An eight-year-old girl feels like she’s alone in school. Her friends are no longer friends. Not only that, they tease and taunt her in a quiet kind of way more often than not. She tries to ask for help at times, but she struggles because the things she needs help with are hard to identify. What she describes to me sounds a lot like relational aggression on the part of her former peer group, and the instances that leave her feeling the most humiliated all occur when the teachers can’t see it.
During lunch, for example, her peers sit with her for a moment before declaring (in loud voices and with exaggerated body language), “Oh my god that lunch is the most disgusting thing ever! Who would want to sit here?” When she retreats to a quiet part of the recess yard with her sketchbook and pencils, they follow her and make comments about how she’s sitting alone. In the classroom, they whisper and point behind notebooks. This is third grade, and this young girl no longer wants to attend school.
Relational aggression can be difficult to spot, which means it can go unchecked for quite some time before adults intervene. It is often viewed as “girl drama” or becomes a “she said/she said” debate with no real resolution, which doesn’t help the victim or the aggressor. Many girls attempt to simply get through it for long periods of time before they seek help for fear of making the situation worse or being told to just walk away.
The truth is that relational aggression can come with some long-term consequences. Relational aggression has been observed in kids as young as preschool, and is linked with the following:
- School refusal or school absences
- Mental health problems (depression, anxiety, suicidal thoughts)
- Headaches and stomachaches
- Academic problems
- Behavioral problems
- Substance abuse
- Eating disorders
What is relational aggression?
Relational aggression occurs in many forms, including use of technology. While relational aggression was once restricted to note passing and rumor spreading, these days very young girls are walking around with technology in their pockets, and a single group text can wreak havoc on the victim.
The Ophelia Project, a nonprofit organization with expertise in relational aggression defines it as, “harming others through purposeful manipulation and damage of their peer relationships.” According to data collected by the Ophelia Project, relational aggression most often occurs in the following settings:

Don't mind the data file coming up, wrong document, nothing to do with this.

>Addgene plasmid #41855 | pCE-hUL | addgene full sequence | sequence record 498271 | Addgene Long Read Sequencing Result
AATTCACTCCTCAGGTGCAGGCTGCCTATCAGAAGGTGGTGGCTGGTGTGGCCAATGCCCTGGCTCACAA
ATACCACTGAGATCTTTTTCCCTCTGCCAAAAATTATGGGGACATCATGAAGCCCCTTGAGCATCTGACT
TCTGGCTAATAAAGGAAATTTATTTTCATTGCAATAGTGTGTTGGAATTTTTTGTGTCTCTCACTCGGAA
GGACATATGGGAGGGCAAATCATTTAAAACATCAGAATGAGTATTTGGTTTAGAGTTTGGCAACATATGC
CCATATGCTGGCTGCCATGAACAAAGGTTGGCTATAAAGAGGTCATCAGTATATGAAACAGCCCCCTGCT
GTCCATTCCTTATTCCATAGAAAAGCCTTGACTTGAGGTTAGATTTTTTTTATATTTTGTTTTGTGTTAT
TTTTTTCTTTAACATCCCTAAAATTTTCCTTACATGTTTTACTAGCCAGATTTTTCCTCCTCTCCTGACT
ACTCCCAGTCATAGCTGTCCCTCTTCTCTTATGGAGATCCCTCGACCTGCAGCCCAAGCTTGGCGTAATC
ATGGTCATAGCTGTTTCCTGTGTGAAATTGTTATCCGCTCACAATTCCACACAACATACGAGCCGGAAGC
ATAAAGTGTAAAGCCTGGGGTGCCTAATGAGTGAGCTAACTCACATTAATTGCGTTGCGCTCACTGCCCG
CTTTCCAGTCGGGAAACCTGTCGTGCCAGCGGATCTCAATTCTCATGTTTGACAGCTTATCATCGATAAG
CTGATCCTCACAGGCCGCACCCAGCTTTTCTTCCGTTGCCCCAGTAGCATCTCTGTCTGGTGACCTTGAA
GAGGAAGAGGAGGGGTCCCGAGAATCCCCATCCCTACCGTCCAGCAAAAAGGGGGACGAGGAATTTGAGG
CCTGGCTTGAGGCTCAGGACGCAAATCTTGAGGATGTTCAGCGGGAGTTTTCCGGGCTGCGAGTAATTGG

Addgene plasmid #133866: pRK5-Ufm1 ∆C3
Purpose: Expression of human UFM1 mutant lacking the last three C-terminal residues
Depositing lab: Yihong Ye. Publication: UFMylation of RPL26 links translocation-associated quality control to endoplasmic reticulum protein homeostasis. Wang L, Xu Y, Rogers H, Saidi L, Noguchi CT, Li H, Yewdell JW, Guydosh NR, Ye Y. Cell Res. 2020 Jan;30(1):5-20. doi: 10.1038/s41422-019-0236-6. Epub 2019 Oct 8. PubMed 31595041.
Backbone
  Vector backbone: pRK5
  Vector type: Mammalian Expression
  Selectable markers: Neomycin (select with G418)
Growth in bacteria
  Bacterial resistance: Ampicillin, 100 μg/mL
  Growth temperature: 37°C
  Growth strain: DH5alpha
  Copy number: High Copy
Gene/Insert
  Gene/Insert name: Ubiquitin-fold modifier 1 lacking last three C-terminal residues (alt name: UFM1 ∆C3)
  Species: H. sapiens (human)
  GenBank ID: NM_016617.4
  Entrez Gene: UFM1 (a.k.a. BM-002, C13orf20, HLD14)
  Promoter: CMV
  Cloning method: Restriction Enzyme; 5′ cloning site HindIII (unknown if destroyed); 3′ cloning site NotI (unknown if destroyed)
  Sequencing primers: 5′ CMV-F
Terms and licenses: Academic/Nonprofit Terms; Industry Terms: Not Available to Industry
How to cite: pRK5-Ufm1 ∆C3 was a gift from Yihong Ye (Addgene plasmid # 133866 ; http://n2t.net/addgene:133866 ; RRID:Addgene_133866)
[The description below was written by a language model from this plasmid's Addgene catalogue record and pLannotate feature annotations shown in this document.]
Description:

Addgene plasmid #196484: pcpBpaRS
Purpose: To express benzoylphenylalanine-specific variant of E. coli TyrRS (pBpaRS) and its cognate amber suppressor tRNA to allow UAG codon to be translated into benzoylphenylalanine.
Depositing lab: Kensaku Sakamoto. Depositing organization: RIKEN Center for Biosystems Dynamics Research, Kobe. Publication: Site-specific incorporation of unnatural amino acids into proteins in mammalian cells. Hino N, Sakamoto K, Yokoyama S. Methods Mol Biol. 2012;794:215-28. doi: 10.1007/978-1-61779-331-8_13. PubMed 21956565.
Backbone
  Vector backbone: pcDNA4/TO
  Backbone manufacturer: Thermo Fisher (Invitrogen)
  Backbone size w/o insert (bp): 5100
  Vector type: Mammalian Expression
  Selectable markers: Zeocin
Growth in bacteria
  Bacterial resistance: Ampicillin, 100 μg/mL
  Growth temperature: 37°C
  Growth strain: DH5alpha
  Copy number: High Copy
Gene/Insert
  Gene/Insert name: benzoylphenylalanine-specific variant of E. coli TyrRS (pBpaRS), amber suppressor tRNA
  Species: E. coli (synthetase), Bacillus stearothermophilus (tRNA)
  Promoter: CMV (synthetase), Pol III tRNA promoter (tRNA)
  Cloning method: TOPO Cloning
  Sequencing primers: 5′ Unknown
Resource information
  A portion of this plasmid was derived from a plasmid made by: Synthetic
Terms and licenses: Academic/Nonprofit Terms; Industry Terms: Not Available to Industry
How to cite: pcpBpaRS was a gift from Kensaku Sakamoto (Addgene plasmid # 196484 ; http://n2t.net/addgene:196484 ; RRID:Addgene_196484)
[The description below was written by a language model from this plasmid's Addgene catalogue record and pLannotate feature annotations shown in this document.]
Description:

- 55% see relational aggression during recess or break time
- 52% in the cafeteria
- 42% in the hallways
- 37% on the way home
- 36% in the restrooms
- 36% in the classroom
Relational aggression includes gossip and rumors, public humiliation, building alliances, social exclusion, and taunting. Those are general categories, but your daughter is likely to describe any of the following:
- Rumors spread in person, by note passing, through text message, or online
- Cruel comments about appearance
- Using demeaning gestures behind another girl’s back
- Mean-spirited sarcasm in public places
- Creating alliances to leave one girl out
- Using alliances to “get revenge” on another girl
- Inventing conflicts or grievances to shun another girl
- Approaching the teacher first to gain support
- Making a joke of hiding or stealing personal property
- Leaving notes or using technology to make cruel jokes and get other kids in on the joke
- Mean spirited “pranks” followed by “JK!” (Just kidding)
- Whispering about another girl while making eye contact
- Using lies and confidential information to get others mad at one girl
- Requiring girls to drop a certain friend to gain inclusion in a group
- Not inviting certain girls to an event and talking about it in public
- Using clothing to establish cliques and leave others out
- False compliments while bashing that person behind her back
- Getting someone to spill their secrets and then using them to humiliate her
Watch for these sneaky signs of relational aggression
Given that relational aggression is often sneaky and occurs in low supervision areas of the school during break times, it helps to know a few signs that might indicate that your daughter is being victimized. Even the most talkative kids with very trusting relationships with their parents tend to go quiet when relational aggression occurs. If you notice behavioral changes and your daughter appears to be pulling away from her friends or isolating, consider relational aggression. Watch for these changes in your daughter:
- Anxious or nervous behaviors
- Frequent psychosomatic complaints such as stomachaches, headaches, muscle aches, or other unexplained illnesses
- Talks about sitting alone at lunch or being alone at recess a lot
- Appears withdrawn or depressed
- Change in academic performance
- Acting out at home and/or in school
- Talks about being hated, disliked, or alone
- Shares thoughts of death or makes statements about suicide (including vague statements such as “no one would miss me”)
- Engages in self-harm behaviors (cutting)
- Changes in sleeping habits
- Changes in eating habits
- Avoiding social interaction, including after school sports and activities
If you suspect that your daughter is the victim of relational aggression, a good first step is to ask her about her friendships and listen carefully to the answers. It’s natural for friendships to go through ups and downs, but patterns of behavior point to a bigger issue.